10 marca, 2010

Sunni Islam\'s top cleric Sheikh Mohammed Sayed Tantawi, a controversial figure in Egypt, died on Wednesday in Saudi Arabia of a heart attack suffered while boarding a plane, state media said.

Tantawi was the Grand Imam of Al-Azhar, Sunni Islam\'s highest seat of learning. He had been in Riyadh to attend the King Faisal awards ceremony, Egypt\'s official MENA news agency said.

Tantawi, 81, was boarding an early morning flight when he suffered severe pain and fell on the stairs, Egyptian television said. He was rushed to the Amir Sultan hospital in Riyadh where doctors pronounced him dead.

An Egyptian official told AFP that Tantawi had died of a heart attack.

The news of his death was "an indescribable shock," his son Amr told the channel. Al-Azhar: prestigious institution, controversial head

"The family has decided that since God chose for him to die on Saudi land, he will be buried in Al-Baqie" cemetery in Islam\'s second holy city of Medina, he added.

Prayers were held in Tantawi\'s memory in Medina in the presence of Saudi officials and Egyptian ambassador Mahmud Mohammed Awf, the official Saudi Press Agency reported.

Egyptian President Hosni Mubarak, who is also 81 and recovering in Germany after a gall bladder operation, mourned the death of Tantawi.

The Grand Imam was "one of the most honourable scholars in Islam, and one of the defenders of its moderation, enlightenment and spirit of forgiveness," Mubarak said in a statement carried by MENA.

The United States paid tribute to Tantawi\'s "hospitality," recalling that he had hosted President Barack Obama when he visited Cairo to deliver a keynote address to world Muslims in June last year.

"As the grand sheikh of Al-Azhar University, he was a voice for faith and tolerance who was widely respected in Muslim communities in Egypt and around the globe, and by many who seek to build a world grounded in mutual respect," said White House spokesman Robert Gibbs.

Tantawi was appointed head of Al-Azhar, the 10th century university that has trained the majority of Sunni Muslim clerics from Africa and Asia, by Mubarak in 1996.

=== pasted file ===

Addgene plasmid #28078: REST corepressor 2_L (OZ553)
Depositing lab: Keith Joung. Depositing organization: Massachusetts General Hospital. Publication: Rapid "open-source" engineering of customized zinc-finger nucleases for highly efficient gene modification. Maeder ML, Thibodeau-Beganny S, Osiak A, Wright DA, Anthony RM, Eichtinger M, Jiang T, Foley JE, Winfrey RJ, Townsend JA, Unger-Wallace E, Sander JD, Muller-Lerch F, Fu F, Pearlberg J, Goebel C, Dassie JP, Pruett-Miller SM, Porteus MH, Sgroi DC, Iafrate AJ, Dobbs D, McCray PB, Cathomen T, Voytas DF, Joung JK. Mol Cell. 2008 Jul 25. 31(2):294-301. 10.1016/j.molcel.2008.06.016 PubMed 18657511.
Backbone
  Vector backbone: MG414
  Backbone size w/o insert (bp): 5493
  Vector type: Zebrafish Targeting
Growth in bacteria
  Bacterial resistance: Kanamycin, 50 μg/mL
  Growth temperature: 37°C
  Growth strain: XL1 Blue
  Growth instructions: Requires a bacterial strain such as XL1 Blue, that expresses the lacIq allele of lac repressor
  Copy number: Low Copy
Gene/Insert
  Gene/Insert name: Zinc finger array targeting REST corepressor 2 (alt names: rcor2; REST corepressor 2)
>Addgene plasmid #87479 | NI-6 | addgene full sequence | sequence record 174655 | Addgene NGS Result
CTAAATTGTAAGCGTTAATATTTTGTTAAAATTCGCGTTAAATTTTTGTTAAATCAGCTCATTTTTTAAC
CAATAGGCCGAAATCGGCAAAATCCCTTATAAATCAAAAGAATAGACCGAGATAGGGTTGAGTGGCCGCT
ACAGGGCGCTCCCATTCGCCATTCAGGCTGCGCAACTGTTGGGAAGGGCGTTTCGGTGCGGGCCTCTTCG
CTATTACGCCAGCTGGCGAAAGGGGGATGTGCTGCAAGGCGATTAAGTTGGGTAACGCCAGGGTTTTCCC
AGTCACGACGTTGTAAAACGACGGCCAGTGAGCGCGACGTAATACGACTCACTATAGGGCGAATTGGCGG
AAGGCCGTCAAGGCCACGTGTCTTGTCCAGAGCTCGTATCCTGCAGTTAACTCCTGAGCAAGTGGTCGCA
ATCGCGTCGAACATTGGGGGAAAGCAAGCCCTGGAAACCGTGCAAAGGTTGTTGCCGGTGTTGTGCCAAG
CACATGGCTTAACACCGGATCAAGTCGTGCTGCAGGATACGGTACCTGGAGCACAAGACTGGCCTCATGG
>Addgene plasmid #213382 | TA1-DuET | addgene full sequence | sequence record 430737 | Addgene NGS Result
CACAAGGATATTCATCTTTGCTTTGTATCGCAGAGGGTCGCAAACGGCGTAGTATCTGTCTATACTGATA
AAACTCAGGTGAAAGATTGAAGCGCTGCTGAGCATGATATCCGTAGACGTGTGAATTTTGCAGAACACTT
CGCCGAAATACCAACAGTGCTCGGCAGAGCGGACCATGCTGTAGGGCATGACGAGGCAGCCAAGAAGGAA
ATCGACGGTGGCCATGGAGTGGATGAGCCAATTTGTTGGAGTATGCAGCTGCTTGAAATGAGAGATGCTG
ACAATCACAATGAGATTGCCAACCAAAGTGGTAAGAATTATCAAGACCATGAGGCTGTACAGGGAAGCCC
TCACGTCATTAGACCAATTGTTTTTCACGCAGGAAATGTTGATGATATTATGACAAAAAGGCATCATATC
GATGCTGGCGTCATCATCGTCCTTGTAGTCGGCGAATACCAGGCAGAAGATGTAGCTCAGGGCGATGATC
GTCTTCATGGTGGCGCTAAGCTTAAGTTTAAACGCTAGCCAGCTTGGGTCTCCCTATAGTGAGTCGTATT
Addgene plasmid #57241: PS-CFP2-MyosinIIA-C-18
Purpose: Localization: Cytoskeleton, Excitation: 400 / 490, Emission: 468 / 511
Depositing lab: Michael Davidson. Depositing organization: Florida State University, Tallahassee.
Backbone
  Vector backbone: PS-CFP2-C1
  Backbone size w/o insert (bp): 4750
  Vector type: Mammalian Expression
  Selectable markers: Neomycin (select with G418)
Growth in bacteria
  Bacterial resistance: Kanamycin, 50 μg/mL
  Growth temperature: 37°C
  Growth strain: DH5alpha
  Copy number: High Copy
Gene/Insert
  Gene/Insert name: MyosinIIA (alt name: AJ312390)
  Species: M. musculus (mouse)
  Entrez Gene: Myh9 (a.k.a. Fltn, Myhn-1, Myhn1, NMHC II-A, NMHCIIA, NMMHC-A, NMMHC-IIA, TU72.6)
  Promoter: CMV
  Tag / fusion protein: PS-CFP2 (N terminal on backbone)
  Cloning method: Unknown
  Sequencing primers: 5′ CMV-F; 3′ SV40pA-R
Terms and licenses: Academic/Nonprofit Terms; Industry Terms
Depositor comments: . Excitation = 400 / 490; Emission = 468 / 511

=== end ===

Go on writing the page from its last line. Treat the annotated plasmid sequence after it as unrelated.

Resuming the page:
"The Islamic and Arabic world has lost a scholar and a jurisprudent" who was "dedicated to his work and to everything that served the good of Islam and Muslims," Al-Azhar said.

The softly spoken cleric with a trim white beard, who was always seen wearing a traditional Azharite white turban, has long been a controversial figure in Egypt.

His rulings on a wide range of topics, such as the Islamic veil, abortion, suicide attacks, women prayer leaders and female circumcision, often caused a stir in the Islamic world and beyond.

Many saw him as an employee of the state who moved Al-Azhar, which is tasked with propagating Islamic culture and religion around the world, in line with government policy.

"He was the weakest head of Al-Azhar ever because he saw himself only as a government employee," Islamist and political analyst Kamal Habib told AFP.

"His tenure saw a severe deterioration in Egypt\'s political life, and as a result a deterioration of the religious institution because of its links with politics," said Abdel Halim Qandil, a leading opposition figure.

Last October, a national row broke out after Tantawi banned the niqab, or full face veil, in all residences and schools affiliated to Al-Azhar, except in classrooms where the teacher is male.

Many of his other rulings also ran into opposition in some Muslim circles.

In 2003, he said suicide bombers were "enemies of Islam," adding that "extremism is the enemy of Islam."

After the September 11 attacks on the United States, Tantawi said: "It\'s not courage in any way to kill an innocent person, or to kill thousands of people, including men and women and children."

He rejected Osama bin Laden\'s call for a jihad, or holy war, against the West.

The top cleric also sparked controversy in 2008 by shaking hands with Israeli President Shimon Peres at a religious conference. He said at the time he did not know the octogenarian Peres.